This is believed to be primarily a gooseberry disease both in Europe and in America. It may, however, cause considerable injury to currant bushes, as was noted in July, 1915, on black currants in a New York State nursery. The disease was then found affecting the varieties Champion, Naples and Saunders, while red currants near by were resistant. The trouble has also been reported from Ohio, Nebraska, Washington and California.

The affected leaves and berries are covered with a brownish felt - like growth.

Although the causal fungus, Sphcerotheca mors-uvce, is morphologically the same as that causing gooseberry mildew, yet limited observations indicate that the pathogene on the currant is so specialized that it refuses to infect even the most susceptible varieties of gooseberries. Conversely, the fungus, even when abundant on gooseberries, is rarely found on currants growing in close proximity. (See Gooseberry, page 222.)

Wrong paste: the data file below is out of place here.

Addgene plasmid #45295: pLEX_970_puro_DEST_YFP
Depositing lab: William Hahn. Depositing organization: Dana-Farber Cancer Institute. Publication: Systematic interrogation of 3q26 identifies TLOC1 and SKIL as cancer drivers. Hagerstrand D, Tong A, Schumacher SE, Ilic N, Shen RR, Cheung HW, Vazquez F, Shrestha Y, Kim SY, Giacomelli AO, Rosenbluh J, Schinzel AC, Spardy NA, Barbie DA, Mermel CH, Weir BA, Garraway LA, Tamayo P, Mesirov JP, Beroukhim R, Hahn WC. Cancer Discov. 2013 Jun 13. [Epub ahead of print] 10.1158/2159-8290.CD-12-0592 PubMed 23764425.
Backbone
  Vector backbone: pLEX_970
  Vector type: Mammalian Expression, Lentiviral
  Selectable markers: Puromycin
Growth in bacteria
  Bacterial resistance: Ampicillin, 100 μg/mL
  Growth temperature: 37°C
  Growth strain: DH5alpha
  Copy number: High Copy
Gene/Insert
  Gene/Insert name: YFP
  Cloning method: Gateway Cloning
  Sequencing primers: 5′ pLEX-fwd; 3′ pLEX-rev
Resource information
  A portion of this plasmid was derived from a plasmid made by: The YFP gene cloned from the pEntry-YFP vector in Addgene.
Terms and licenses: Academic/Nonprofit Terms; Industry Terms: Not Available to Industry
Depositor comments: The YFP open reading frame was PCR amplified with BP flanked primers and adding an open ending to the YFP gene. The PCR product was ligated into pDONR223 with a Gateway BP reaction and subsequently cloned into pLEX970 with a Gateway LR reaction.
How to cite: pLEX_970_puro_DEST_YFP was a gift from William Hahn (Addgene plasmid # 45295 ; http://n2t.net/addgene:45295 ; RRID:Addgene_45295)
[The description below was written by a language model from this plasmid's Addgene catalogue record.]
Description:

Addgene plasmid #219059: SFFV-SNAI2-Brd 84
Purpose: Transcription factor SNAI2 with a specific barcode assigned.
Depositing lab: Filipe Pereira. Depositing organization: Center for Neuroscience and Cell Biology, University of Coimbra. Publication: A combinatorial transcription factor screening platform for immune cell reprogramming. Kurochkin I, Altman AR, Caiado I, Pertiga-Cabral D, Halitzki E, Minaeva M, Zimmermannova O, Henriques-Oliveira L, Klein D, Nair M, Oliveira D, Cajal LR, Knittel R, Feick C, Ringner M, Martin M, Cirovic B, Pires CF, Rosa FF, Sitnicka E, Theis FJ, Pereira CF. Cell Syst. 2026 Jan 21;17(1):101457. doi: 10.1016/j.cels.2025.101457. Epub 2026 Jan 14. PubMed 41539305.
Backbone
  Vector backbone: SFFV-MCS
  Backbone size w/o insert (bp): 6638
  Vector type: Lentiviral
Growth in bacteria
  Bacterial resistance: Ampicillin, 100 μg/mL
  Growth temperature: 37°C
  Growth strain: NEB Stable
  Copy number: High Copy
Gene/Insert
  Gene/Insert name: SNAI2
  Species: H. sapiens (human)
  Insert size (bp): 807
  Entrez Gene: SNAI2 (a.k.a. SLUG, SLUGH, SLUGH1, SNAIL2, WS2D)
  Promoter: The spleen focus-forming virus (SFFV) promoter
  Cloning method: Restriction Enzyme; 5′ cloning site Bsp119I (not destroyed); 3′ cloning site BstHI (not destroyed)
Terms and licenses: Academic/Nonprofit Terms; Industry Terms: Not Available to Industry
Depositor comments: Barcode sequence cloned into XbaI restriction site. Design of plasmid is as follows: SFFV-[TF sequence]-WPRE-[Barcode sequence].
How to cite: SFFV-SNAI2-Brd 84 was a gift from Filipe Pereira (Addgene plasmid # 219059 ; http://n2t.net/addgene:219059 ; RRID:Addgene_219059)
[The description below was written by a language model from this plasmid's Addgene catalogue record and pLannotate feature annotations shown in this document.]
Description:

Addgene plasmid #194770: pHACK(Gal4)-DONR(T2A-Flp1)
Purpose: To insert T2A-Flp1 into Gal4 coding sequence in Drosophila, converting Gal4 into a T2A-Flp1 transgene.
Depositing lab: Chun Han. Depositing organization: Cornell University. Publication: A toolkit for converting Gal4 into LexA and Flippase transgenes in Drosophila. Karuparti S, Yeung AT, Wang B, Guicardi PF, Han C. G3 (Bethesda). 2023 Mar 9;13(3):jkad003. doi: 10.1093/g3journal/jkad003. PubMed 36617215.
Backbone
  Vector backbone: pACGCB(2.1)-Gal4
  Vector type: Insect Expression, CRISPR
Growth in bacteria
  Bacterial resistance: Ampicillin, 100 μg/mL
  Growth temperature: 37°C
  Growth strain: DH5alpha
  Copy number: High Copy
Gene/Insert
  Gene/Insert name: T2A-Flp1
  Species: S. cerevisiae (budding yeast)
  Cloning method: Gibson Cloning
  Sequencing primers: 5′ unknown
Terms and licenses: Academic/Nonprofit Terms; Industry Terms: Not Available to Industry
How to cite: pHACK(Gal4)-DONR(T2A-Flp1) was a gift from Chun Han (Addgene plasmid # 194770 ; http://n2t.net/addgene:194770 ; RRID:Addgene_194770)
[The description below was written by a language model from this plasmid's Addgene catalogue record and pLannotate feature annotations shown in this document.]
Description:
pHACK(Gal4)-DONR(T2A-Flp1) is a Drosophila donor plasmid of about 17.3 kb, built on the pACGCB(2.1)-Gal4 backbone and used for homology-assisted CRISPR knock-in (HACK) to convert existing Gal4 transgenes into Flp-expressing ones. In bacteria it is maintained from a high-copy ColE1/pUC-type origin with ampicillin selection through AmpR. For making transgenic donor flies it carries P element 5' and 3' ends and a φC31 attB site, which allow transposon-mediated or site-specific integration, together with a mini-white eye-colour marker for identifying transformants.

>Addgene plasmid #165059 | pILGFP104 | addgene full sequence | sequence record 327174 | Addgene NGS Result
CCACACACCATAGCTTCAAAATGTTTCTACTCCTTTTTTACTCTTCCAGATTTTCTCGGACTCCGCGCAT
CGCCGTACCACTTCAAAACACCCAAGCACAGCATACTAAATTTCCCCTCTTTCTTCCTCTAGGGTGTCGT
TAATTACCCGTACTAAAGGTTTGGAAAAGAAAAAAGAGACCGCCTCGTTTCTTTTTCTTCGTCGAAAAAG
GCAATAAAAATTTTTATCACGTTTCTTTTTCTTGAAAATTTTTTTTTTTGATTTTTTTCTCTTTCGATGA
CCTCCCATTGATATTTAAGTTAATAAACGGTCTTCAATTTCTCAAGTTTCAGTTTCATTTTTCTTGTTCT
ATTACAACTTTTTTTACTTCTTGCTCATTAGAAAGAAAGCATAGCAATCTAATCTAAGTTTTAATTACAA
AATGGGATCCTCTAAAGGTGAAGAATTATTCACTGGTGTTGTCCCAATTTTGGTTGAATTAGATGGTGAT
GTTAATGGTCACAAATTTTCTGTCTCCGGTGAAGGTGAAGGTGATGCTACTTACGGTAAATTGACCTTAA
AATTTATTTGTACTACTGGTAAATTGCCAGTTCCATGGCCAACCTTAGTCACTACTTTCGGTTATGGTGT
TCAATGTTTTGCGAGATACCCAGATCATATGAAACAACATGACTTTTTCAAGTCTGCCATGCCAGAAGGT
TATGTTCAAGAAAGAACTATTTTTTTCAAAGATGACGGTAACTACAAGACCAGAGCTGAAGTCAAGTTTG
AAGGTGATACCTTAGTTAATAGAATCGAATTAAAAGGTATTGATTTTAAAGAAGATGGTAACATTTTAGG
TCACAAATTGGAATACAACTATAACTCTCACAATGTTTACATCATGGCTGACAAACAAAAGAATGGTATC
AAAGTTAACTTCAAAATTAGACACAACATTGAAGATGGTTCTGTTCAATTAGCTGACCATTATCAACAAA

References On American Powdery Mildew

Anonymous. American gooseberry mildew on red currant bushes.

Gard. Chron. 3: 50: 473. 1911. Stewart, V. B. Mildew on black currants. Phytopath. 5:349.1915.

Armillaria Root Rot, Caused By Armillaria Mellea (Fries) Quel

Among the many plants affected by the Armillaria Root Rot is the currant. Severe injury is reported from the Pacific Northwest. Symptoms, cause and control are discussed under Apple, page 96.

Fomes Root Rot Caused by Fomes Ribis (Schum.) Fr.

This is a root disease which has been observed in New York and Minnesota. It probably occurs elsewhere in the United States, since it affects sassafras as well as currants. The fungus Fomes Ribis produces its fruiting bodies around the base of the bush. These are tough, woody, thin, rough, brownish punks, and measure one to two by two to six inches. The diseased roots are abnormally dark, and finally are killed. The destruction of affected plants is advised.

Silver Leap, Caused By Stereum Purpureum Fries

This disease, which is by far the most common on the plum, is sometimes found on the currant. As yet no considerable injury is reported on the latter host. (See Plum, page 368.)